Considering a Home With a Septic Tank? Here’s What You Need to Know

So, you’ve found your dream home. It’s in a great location. The price is right. But there’s one problem: it has a septic system.

Don’t let that discourage you. Septic systems may seem foreign, but they’ll operate reliably for decades without causing any issues.

To put your mind at ease, we’re breaking down what a septic system is and how it works so you can buy that home with confidence.

Let’s Debunk Septic Tank Myths

There are a lot of myths and misconceptions about septic tanks in the public mind. While septic systems are often viewed as belonging in the past, the Environmental Protection Agency notes that one in five homes in the United States have septic systems, so you won't be alone! Another myth is that septic systems smell bad even when they are working correctly, and this is simply not true. They only emit a bad odor when they are malfunctioning, and they can almost always be fixed.

Perhaps the biggest myth about septic systems is that they fail all the time. The truth is that, with minimal maintenance, they generally work just fine for decades. Potential homeowners often fear that a septic system will contaminate a well, but, if the septic system is located at least 50 feet from the well and is properly maintained, there is little danger of this.

How a Septic Tank Works

When you flush the toilet, the waste goes out of the house and into the underground septic tank. Once there, it is broken down by anaerobic bacteria. The heavy solid waste, or sludge, sinks to the bottom of the tank, while the lighter solid waste, or scum, goes to the top. The liquid matter continues on out of the tank to where it eventually trickles through a perforated pipe into a drain field and ultimately filters down into the soil.

The beauty of the system is that the waste that collects in the tank provides a haven for the bacteria that helps the system work. With some help from you and a plumbing team that works with septic tanks, the system should work just fine.

Troubleshooting and Maintenance

Having said that, you have to do your part to make sure that your septic tank works smoothly. Here are the basics of troubleshooting and maintenance:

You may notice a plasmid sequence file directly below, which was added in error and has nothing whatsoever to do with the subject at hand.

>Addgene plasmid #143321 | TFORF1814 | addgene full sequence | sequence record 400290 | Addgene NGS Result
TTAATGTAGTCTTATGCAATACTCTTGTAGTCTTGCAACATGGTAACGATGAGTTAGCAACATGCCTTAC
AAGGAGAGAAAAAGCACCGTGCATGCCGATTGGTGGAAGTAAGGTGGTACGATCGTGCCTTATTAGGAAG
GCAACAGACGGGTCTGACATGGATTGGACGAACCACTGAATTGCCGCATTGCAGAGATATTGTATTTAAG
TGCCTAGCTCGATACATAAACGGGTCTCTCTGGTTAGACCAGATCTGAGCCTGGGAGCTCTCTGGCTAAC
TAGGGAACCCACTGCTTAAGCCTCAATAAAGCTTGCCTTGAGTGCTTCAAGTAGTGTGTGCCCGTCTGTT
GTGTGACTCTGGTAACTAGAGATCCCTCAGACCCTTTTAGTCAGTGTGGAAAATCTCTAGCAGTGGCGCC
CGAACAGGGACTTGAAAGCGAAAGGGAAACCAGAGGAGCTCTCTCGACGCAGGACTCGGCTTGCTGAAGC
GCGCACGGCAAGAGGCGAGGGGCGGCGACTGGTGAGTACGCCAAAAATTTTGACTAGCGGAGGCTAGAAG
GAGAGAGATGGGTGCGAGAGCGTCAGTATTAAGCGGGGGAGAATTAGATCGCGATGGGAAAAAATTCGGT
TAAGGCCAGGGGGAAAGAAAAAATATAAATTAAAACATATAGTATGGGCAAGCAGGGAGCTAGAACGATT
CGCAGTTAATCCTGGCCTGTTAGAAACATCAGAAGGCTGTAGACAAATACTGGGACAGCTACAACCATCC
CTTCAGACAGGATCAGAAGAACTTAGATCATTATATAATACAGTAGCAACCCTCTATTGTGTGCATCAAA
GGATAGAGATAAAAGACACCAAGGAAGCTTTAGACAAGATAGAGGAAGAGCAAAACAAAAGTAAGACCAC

• Take care not to flush artificial and non-biodegradable products such as diapers and feminine napkins.

  • Avoid putting artificial cleansers into the system; they kill useful bacteria.

  • Make sure you don't put weight on the system by parking over it.

  • Call in a professional immediately if you suspect problems.

  • Have the tank pumped at least every two years by a professional team.

  • Avoid planting trees and bushes near the system; their roots can cause problems.

What to Watch Out For

If you notice that the grass is greener over the septic tank or drain field, then it's likely that there is a leak somewhere in the system. Furthermore, if waste is draining back into the house, call in a professional immediately. Unusual sounds often indicate that interior drains are not functioning as they should, and, of course, foul odors indicate that it is time to bring in a professional.

Before Buying the Home, Get an Inspection

What many people don't realize is that home inspections rarely cover septic systems. This means that, if you're considering buying a home with a septic system, you'll have to hire an outside inspector that knows what they are doing so that you know what you're getting into.

Bottom line: With proper maintenance, a septic system will operate problem-free for many years. If you’re a new homeowner with a septic system, don’t hesitate to reach out to Integrated Plumbing Solutions. To schedule your appointment, call (770) 343-7370.